Scented Honey?

Scented Honey?
In the world of scents and fragrance, we typically think of perfumes, body sprays and body oils. The culinary world uses scents and fragrances also. We experience the scented aromas of fresh herbs and flowers such as rosemary, sage, thyme and lavender, to name a few, as they are used to season the foods we eat.

But ... Have you ever tasted herbal infused honey?

We've all benefited from the use of honey as it is used to create expectorants, sweeten drinks and if your household was anything like mine growing up, you always got a teaspoon full of honey with lemon juice when you had a sore throat. Honey was the cure-all.

If you've got fresh herbs and flowers growing anywhere around your house, you have the luxury of a naturally scented pharmacy at your fingertips. You can also use dried herbs and flowers to achieve the same goal. Barks and roots don't work well, so if you’d like to use them, you'll need to use them in powdered form.

Honey ...

Honey is hydrophilic. This simply means that it draws water from the plants. When using fresh herbs, it creates a syrupy mixture that's thinner than the honey itself. This mixture is alive with the taste and benefits of the herbs you've used. When using raw honey it can possibly be too thick, so place your jar in a warm bath before using it to keep your honey in a liquid state that's easy to pour. Do not over heat your honey, it will destroy the medicinal benefits.

Here's a recipe or two for Herbal Infused Honey

Rose Petal Raw Honey

1. Place fresh rose petals in a jar. The amount of petals should fill your jar without being too spacious or crammed in.

2. Pour some honey into the jar. Using chop sticks, popsicle sticks or butter knife, stir the honey ad petals together. After you see that they are well combined, fill the rest of your jar with honey and stir again. Cover with a tight lid.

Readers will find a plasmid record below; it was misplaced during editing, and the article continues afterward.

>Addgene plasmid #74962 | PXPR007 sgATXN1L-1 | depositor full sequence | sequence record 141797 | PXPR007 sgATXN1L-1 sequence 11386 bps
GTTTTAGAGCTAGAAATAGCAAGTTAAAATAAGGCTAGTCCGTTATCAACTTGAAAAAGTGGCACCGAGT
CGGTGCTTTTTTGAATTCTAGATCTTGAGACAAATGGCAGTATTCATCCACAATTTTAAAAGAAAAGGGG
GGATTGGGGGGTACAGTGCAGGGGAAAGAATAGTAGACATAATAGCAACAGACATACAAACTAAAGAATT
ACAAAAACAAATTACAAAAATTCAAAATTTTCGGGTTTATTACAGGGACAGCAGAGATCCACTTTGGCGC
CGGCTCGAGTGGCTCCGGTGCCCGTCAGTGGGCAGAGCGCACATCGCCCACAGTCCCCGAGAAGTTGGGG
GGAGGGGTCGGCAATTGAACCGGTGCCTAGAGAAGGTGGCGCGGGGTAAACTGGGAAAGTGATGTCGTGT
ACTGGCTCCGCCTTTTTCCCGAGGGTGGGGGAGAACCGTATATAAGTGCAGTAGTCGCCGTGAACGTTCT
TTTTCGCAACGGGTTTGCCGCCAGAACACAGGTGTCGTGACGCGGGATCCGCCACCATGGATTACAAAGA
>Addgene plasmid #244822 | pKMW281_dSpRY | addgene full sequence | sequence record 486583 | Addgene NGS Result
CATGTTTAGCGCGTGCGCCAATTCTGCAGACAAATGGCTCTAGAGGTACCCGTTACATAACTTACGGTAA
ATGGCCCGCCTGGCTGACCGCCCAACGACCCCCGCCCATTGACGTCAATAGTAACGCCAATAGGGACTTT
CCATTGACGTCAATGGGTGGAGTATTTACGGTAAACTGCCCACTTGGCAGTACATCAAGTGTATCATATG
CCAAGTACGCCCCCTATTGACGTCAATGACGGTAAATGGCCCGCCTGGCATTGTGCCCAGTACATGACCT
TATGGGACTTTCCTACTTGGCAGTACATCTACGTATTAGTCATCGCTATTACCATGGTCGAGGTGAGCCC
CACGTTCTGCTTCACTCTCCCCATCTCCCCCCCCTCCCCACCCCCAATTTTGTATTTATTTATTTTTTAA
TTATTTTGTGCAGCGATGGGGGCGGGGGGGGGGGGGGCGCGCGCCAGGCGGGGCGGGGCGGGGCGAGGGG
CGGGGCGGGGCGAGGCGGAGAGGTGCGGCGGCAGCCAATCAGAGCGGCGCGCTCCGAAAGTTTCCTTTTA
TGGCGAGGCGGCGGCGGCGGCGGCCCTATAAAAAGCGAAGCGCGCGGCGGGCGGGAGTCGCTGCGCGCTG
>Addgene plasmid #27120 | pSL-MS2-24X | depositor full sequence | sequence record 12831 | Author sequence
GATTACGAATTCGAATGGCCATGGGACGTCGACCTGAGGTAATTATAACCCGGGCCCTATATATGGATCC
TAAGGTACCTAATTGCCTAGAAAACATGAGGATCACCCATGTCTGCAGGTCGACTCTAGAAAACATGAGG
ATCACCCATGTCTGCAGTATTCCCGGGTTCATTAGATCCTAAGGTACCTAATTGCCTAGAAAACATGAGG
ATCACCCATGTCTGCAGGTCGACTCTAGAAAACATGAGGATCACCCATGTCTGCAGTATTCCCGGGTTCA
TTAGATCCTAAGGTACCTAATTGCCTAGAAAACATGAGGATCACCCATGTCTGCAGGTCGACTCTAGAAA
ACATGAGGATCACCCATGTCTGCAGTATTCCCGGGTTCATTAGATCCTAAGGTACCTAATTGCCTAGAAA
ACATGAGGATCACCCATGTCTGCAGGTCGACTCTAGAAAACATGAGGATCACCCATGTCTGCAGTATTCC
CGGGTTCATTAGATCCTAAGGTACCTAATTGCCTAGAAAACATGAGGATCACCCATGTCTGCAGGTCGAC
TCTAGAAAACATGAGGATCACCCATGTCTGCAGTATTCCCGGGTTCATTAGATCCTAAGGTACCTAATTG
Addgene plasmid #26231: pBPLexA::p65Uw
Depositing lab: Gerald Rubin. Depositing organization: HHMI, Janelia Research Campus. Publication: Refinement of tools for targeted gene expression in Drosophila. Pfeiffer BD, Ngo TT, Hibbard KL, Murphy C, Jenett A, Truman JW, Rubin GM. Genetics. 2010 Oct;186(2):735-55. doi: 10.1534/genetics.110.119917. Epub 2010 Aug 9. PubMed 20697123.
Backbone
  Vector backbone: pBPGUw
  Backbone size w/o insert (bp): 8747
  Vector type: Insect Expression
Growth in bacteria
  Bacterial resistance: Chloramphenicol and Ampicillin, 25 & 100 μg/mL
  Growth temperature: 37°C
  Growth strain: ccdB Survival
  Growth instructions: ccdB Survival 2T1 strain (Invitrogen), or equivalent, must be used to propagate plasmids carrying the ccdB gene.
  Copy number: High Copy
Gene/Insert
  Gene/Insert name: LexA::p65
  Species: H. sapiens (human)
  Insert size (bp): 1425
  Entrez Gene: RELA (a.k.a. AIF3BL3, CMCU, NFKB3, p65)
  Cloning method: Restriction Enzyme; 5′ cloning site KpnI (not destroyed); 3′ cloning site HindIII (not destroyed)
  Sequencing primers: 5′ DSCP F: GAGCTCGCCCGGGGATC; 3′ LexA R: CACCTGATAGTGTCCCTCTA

3. Keep the jar on a counter, preferably away from heat, turning it upside down a few times a day for 3 days. After 3 days your mixture should be ready. No need to strain the petals from the honey. If you live in a warm climate, you might want to keep it in the fridge.

Dried Sage Honey

1. Fill a jar 1/3 full with dried sage leaves (culinary or garden sage). Add some honey and stir well. Add enough to fill the jar the rest of the way and stir.

2. Cover and label. Turning it upside down a couple of times a day for about 5 days.

3. After 5 days taste it to see if it’s what you want. If so, strain off the herbs. If you find that it’s too thick, sit your container in a warm bath until it becomes easy to pour. This mixture should keep indefinitely.

You'll use the same steps above to make herbal infused honey as with the Rose Petal honey. Difference being that you will strain the honey removing the herbs, that's if you want to. Some of us like to experience and enjoy the herbal taste along with the honey, unless it's made from conifer needles. Rose hip can produce a lot of water and cause your mixture to ferment, so this is one you can store in the fridge.

Herbs to Infuse

There are so many herbs and flowers that you can infuse. Chamomile, garlic, ginger, holy basil, lavender, mint, oregano, rosemary, rose petals, sage and thyme, to name a few.

You can use your herbal infused honey over pancakes, toast or even sweeten your tea. I love them in my teas. So whether you're warding off a cold, clearing up a cough or sore throat, herbal infused honey can come to the rescue.

The recipes are from Rosalee de la Foret. If you'd like to see more of what she offers, you'll find them in her book: Alchemy of Herbs. That's if for this week.